E.coli plan under fire warn trade bodies
Meat processors could face £1m in bills for unnecessary and costly recalls if draft European Commission (EC) guidance for tackling food poisoning bug E.coli is implemented, trade bodies are warning.
“If you find any one of a number of E.coli, you could end up binning a day’s kill,” Ian Anderson, executive manager of the Scottish Association of Meat Wholesalers, told delegates at the Association of Independent Meat Suppliers’ conference in Macclesfield on 18 September. “That could cost £1m in a big plant.”
Stephen Rossides, director of the British Meat Processors Association, wrote to Food Standards Agency (FSA) CEO Catherine Brown last week, highlighting industry fears about the guidance, issued last year. He also sent the same letter to food and farming minister George Eustice.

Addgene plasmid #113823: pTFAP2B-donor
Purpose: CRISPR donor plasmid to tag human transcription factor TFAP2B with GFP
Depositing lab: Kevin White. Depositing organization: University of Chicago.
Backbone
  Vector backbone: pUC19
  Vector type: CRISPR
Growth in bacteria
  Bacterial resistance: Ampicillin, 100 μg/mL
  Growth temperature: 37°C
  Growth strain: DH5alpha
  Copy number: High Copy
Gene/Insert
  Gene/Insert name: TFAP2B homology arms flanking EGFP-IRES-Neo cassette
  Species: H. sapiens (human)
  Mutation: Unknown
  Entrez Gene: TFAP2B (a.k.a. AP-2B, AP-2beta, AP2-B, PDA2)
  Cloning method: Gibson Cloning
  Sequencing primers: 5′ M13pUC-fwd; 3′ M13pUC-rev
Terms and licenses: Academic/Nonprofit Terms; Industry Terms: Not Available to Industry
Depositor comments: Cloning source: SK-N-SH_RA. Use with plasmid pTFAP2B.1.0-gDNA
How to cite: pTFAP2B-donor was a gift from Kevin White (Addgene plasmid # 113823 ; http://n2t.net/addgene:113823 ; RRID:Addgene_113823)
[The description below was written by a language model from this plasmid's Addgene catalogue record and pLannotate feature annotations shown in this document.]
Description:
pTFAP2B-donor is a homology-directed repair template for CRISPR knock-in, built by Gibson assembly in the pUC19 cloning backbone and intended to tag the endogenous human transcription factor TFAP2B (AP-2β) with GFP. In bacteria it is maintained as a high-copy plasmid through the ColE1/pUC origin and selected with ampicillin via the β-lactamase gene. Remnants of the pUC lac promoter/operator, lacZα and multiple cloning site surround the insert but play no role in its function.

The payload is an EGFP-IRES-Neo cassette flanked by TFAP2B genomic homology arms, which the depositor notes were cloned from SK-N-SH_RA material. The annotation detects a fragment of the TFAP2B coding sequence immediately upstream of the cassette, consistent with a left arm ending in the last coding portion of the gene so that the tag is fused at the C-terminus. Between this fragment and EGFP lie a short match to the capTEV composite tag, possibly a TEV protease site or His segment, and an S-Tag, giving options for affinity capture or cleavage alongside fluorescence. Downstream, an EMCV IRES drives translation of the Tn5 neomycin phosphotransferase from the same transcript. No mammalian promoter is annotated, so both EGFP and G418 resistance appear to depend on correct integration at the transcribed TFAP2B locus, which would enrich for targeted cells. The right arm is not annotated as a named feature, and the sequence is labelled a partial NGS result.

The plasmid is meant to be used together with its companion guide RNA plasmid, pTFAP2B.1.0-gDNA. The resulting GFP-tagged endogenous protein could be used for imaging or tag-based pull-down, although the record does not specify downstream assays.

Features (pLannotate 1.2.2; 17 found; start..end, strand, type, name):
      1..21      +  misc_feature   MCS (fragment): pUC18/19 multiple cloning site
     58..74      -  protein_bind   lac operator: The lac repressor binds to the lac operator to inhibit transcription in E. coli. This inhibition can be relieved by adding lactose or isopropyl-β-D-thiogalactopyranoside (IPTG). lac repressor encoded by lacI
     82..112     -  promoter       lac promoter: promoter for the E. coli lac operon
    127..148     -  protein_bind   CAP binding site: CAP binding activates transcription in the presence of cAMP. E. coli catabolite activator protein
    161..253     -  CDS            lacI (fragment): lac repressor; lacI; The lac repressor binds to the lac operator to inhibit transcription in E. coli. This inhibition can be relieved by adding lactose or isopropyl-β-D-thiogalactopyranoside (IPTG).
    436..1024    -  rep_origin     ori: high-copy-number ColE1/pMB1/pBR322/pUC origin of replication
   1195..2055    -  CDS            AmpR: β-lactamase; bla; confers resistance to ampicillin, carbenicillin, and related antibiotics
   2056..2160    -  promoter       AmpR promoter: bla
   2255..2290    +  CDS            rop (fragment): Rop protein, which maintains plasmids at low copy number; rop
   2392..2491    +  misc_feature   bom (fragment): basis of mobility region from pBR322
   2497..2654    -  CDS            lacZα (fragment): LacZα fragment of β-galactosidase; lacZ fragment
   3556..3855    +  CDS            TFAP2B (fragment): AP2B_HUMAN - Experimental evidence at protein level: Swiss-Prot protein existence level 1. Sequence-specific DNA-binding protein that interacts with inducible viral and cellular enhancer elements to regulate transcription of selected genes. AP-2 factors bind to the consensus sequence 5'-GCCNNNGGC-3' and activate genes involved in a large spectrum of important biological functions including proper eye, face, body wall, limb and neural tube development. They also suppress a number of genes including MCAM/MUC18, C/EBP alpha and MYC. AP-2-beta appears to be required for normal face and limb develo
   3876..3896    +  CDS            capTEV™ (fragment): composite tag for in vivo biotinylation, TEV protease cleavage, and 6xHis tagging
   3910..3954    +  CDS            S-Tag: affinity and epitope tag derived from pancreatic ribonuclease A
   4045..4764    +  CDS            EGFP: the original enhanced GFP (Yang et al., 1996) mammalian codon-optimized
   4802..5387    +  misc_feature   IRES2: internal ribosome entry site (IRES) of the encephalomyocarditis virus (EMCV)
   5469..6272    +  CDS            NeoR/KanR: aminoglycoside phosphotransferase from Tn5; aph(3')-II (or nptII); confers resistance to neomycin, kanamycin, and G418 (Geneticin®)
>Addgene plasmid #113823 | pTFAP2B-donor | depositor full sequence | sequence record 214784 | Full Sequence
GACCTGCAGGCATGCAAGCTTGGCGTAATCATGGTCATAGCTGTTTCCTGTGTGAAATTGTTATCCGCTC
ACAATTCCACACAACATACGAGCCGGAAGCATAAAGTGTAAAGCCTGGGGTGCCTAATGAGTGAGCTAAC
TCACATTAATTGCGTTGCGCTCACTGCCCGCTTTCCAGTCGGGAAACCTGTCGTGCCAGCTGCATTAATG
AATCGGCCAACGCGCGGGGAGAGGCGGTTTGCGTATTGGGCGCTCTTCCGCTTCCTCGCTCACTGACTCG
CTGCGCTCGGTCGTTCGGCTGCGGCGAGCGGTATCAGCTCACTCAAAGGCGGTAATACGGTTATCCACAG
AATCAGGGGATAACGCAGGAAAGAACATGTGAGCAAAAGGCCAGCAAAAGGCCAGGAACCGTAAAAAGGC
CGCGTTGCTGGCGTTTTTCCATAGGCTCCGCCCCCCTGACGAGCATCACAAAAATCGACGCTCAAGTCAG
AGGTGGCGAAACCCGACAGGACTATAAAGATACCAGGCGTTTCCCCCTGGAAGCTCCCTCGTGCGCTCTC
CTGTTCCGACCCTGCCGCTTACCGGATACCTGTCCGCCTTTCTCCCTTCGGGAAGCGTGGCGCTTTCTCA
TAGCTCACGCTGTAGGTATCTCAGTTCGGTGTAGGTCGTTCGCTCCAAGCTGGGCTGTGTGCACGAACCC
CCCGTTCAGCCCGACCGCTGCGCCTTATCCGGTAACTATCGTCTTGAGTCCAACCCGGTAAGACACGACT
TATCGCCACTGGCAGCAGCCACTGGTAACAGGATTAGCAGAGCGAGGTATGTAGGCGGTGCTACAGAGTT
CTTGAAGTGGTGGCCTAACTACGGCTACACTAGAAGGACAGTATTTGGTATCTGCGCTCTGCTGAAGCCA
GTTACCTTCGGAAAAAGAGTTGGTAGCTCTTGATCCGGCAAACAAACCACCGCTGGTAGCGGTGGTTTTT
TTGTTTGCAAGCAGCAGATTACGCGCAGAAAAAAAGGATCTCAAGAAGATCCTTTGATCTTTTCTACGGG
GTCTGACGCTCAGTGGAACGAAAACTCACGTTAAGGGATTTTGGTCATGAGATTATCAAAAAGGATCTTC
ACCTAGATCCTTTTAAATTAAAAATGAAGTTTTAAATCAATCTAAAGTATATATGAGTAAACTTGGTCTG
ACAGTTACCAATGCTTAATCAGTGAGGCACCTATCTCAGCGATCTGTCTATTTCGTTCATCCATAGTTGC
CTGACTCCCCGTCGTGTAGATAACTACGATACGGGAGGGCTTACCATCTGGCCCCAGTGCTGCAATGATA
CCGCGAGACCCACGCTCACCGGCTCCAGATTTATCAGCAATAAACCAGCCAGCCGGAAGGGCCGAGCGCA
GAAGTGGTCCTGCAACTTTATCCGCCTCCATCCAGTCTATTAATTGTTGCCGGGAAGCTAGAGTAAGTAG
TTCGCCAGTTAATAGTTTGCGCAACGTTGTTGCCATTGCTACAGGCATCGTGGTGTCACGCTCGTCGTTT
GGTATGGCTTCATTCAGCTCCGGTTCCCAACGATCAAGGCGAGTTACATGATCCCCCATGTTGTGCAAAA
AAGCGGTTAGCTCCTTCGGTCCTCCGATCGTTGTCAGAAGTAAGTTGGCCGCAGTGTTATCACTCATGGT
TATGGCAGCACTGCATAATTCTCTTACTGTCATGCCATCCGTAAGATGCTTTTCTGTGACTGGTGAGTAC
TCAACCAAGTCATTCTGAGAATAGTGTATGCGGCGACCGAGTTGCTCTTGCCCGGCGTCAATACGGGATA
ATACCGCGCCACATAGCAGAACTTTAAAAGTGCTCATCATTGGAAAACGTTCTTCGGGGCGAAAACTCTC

The guidance paper addresses procedures for testing for – and dealing with – Shiga toxin-producing E.coli (STEC) strains. However, industry groups claim the EC is unnecessarily focusing on these, because they pose less risk than more prevalent bugs such as salmonella and campylobacter.
They argue Hazard Analysis & Critical Control Point procedures routinely implemented in UK plants, together with thorough cooking, would deal with STEC contamination. They also contest guidance proposals for greater scrutiny of minced meat and ready-to-eat products.
“Our guys are concerned because, if you find STEC, the guidance almost inevitably leads to a withdrawal or recall,” said Rossides, who wants the FSA to press for withdrawal of the guidance or its modification.